Mayor Mark Stodola told reporters the Power Ultra Lounge would be shut down for unspecific violations. “We’re going to be extra vigilant with the people walking the streets with guns,” he added.
The police department was trying to find multiple suspected shooters.
The rapper who was performing at the club, Ricky Hampton of Memphis, was arrested near Birmingham on a fugitive charge Sunday, according to Jefferson County Sheriff’s office.
It remains unclear if Hampton was arrested in connection to the shooting. Little Rock police had not named any suspects, and said Hampton had outstanding arrest warrants related to violence at shows before Saturday’s performance.
Police did not say what sort of gang dispute was suspected in Saturday’s incident.
Buckner said it could have been related to about a dozen drive-by shootings that took place in Little Rock the previous week. He also told reporters he was aware of a long-standing feud between groups in Little Rock and Memphis.
Hampton, who goes by the stage name Finese 2Tymes, was performing in Memphis in April when a shooting erupted there, according to WMC Action News 5 — although no injuries were reported that time.
The rapper, who couldn’t be reached by The Post, referred to the violence in the lyrics of a music video posted last month: “I had a shootout at my show. It made the news!”
People packed shoulder-to-shoulder into the lounge late Friday, as seen in Facebook Live video from the concert, which Hampton advertised on social media with a photograph looking down a gun barrel.
Two off-duty police officers were working the parking lot, Buckner said. Shortly before they went home about 2 a.m., the chief said, the officers refused entry to a group of people, one of whom openly carried a gun.
Somehow, the chief said, those people found another way in. About a half-hour later, he said, “some sort of dispute ensued in the audience.”
Hampton was onstage then on a break between sets, as seen in attendee Darryl Rankin’s Facebook video from the audience.
“What are you all doing today?” a man asks a few seconds before more than two dozen shots ring out in rapid succession.
Rankin’s screen goes dark as people scream and attend to the injured.
Courtney Swanigan told Arkansas Online she saw a handgun onstage during the melee. “I just closed my eyes, got down on the ground and put my hands on my head,” she said.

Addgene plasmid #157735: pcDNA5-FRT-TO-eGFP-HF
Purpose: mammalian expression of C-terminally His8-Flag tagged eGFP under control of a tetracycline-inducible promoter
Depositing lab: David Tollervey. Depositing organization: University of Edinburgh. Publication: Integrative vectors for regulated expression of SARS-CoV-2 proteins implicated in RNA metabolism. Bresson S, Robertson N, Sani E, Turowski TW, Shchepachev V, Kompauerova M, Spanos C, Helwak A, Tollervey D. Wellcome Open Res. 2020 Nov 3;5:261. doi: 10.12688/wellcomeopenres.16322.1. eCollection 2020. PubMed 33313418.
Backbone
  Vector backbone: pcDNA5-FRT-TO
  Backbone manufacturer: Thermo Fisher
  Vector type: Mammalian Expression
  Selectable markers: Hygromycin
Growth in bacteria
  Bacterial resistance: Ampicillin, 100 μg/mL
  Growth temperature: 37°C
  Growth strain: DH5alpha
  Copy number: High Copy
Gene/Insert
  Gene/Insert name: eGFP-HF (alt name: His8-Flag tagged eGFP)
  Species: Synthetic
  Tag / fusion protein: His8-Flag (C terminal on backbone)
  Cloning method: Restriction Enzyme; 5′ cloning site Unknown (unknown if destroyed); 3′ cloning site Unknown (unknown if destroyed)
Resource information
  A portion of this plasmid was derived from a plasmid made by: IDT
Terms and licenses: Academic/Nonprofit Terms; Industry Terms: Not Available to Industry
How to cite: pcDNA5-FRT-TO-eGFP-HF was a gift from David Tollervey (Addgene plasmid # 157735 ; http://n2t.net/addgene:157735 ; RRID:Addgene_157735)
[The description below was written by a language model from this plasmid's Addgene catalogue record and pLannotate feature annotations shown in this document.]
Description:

The youngest victim was a 16-year-old boy, police said. His family told a Fox 16 reporter he might never walk again,
In total, 28 people were injured, including three hurt in the chaotic escape.
“I would call it a multiple shooting,” the chief said at an earlier news conference. “Some people call it a mass shooting. Too many people shot. One is too many.”
On Saturday morning, the ground outside the club was littered with glass and empty cups, according to an Arkansas Online reporter, who also saw a strobe light still working inside.
The police said that in addition to looking for suspects and a motive, the department was preparing for the possibility of gang retaliations.
“I would hope not,” Buckner said of a reprisal. “If I were able to predict what they were going to do and when they’re going to do it, we’d probably be a lot more effective.”
A reporter asked the police chief about a recent state law allowing concealed handguns into certain bars and many other places.
“All our elected officials need to take a look,” Buckner said. “Obviously this would be unintended consequences.”
Arkansas Gov. Asa Hutchinson (R), who signed the law in March, wrote after the shooting, “Little Rock’s crime problem appears to be intensifying. … Every few days a high profile shooting dominates the news, culminating with this morning’s event.”
And as police tried to figure out where Hampton was, the rapper issued his own statements on Facebook.
And in the afternoon, he offered condolences to the injured: “The violence is not for the club people.”
Dozens of Little Rock residents attended a prayer vigil Saturday night, Arkansas Online reported — not for any dead, but for an end to violence in their city.
“We know that chaos came quickly, but God, your grace was sufficient,” the Rev. Carissa Rodgers told those gathered.